Varun Kohli September 10, 2022 No Comments

The narrative that the spate of big rate hikes we’ve seen will force central banks to back off on further increases continues to build. An internal CIBC note the Financial Post reported on suggests that we will see a 75 basis point rate increase on September 7th. This would take rates up to 3.25%,  levels not seen since the late 2000s. CIBC sees rates at this level preceding a “narrative shift”. The Bank of Canada has previously said that policy rates over 3% would be neutral to the broader economy (neither helping nor reducing growth). A further hike of 50 basis points in October is expected, and this would start to grind down economic output and potential. At that point, CIBC is suggesting the Bank of Canada would be in a difficult position, and would enter a “period of inertia” – according to CIBC.

If unemployment goes up and inflation starts to decline in the next few months, we could begin to see Central Banks shift their language. A return to “accommodative policy” would likely follow. Q4 2022 will be critical to how the Bank of Canada behaves and how 2023 shaped up from an economic and housing perspective. At the same time that rates are increasing and more Canadians are turning to debt to pay their bills, Canada’s big banks are reporting solid profits. Q3 financial outcomes were strong for all of Canada’s major financial institutions. While a 75 basis point increase on Sept. 7th is likely, some analysts and bond traders are expecting another 100 basis point increase, as was the case in July. As the U.S. is already technically in a recession, all eyes will be on Canada’s employment, investment, and growth figures. Canada lost almost 75,000 jobs from May to July.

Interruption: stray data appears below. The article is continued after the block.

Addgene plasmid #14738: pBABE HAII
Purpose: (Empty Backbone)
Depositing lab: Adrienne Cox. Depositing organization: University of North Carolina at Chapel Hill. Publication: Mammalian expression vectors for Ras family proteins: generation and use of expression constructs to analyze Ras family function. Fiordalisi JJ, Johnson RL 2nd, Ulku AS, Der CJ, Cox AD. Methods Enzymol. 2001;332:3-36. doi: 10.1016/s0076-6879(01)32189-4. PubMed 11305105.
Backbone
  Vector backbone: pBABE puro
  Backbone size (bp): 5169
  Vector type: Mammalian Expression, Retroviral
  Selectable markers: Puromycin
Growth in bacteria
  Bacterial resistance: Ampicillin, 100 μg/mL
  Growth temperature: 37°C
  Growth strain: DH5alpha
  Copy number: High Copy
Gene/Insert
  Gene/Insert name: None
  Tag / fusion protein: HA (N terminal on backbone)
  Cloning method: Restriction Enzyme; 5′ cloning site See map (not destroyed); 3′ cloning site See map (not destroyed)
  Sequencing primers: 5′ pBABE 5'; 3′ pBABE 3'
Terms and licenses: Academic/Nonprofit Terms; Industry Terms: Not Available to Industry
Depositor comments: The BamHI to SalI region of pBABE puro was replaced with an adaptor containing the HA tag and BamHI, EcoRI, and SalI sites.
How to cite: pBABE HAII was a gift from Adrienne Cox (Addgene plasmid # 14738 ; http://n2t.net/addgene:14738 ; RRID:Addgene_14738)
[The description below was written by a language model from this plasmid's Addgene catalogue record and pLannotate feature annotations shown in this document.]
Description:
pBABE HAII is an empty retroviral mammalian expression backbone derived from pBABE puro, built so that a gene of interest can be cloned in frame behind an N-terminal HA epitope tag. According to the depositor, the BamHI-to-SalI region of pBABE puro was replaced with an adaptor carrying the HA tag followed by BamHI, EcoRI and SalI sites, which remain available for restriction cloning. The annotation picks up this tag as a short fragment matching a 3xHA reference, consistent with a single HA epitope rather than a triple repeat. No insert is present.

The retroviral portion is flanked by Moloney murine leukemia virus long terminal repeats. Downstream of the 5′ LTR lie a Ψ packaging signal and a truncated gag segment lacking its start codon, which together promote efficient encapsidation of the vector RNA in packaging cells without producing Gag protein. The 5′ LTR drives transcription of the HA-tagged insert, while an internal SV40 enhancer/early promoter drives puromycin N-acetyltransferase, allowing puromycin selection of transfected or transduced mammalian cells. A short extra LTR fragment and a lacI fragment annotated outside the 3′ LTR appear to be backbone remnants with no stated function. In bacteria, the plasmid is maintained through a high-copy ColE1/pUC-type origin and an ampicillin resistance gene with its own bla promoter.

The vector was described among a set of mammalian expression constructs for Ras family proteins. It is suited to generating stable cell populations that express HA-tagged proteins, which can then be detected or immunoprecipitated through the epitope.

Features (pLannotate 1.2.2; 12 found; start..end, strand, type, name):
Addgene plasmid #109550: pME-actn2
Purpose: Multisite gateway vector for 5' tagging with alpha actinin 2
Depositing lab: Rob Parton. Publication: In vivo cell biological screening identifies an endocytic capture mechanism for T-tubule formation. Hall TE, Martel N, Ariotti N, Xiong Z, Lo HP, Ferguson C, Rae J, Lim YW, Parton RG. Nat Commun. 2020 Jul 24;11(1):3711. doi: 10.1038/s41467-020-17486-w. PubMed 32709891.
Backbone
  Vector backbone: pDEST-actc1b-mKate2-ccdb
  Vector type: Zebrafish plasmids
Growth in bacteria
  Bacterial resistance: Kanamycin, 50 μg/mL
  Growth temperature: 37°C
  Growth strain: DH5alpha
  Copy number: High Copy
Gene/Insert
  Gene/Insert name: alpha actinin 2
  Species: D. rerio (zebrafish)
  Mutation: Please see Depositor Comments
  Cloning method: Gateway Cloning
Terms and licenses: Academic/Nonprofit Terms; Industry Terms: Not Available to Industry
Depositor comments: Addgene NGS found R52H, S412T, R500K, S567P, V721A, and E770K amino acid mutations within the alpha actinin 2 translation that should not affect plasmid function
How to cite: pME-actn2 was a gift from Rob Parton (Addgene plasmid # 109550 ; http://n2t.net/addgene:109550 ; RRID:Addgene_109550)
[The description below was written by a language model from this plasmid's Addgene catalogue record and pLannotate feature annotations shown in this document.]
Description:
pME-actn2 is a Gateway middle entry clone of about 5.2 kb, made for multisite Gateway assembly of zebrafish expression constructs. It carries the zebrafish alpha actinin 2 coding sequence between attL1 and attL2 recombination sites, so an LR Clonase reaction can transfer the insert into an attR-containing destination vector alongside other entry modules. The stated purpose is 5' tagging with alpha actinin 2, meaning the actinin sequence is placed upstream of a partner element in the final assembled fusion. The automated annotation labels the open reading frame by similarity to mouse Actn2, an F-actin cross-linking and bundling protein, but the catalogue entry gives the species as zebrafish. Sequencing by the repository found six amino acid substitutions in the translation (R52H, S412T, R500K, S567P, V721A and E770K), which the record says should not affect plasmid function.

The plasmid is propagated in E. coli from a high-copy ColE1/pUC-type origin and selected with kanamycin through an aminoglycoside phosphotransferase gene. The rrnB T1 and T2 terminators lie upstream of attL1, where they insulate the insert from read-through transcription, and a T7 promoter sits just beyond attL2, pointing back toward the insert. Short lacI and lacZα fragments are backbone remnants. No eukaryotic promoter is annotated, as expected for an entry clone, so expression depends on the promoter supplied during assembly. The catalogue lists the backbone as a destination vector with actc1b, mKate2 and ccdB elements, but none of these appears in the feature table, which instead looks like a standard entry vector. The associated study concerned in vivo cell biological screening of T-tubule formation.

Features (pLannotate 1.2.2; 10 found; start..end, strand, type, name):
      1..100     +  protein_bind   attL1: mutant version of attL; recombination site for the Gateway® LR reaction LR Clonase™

Recent hawkish comments by Fed Chair Jay Powell on the possibility of pain from higher rates prompted a drop in the stock market and in crypto prices. It also saw some financial commentators and headlines discuss the vulnerability of the U.S. economy and equity markets in a geopolitically risky environment with rates that keep going up. At some point, the economic pain of higher rates will begin to bite – and that could force a narrative change. If rates begin to fall later this year and in early 2023, we would see the housing market shift back to dynamism and a big positive shift in psychology.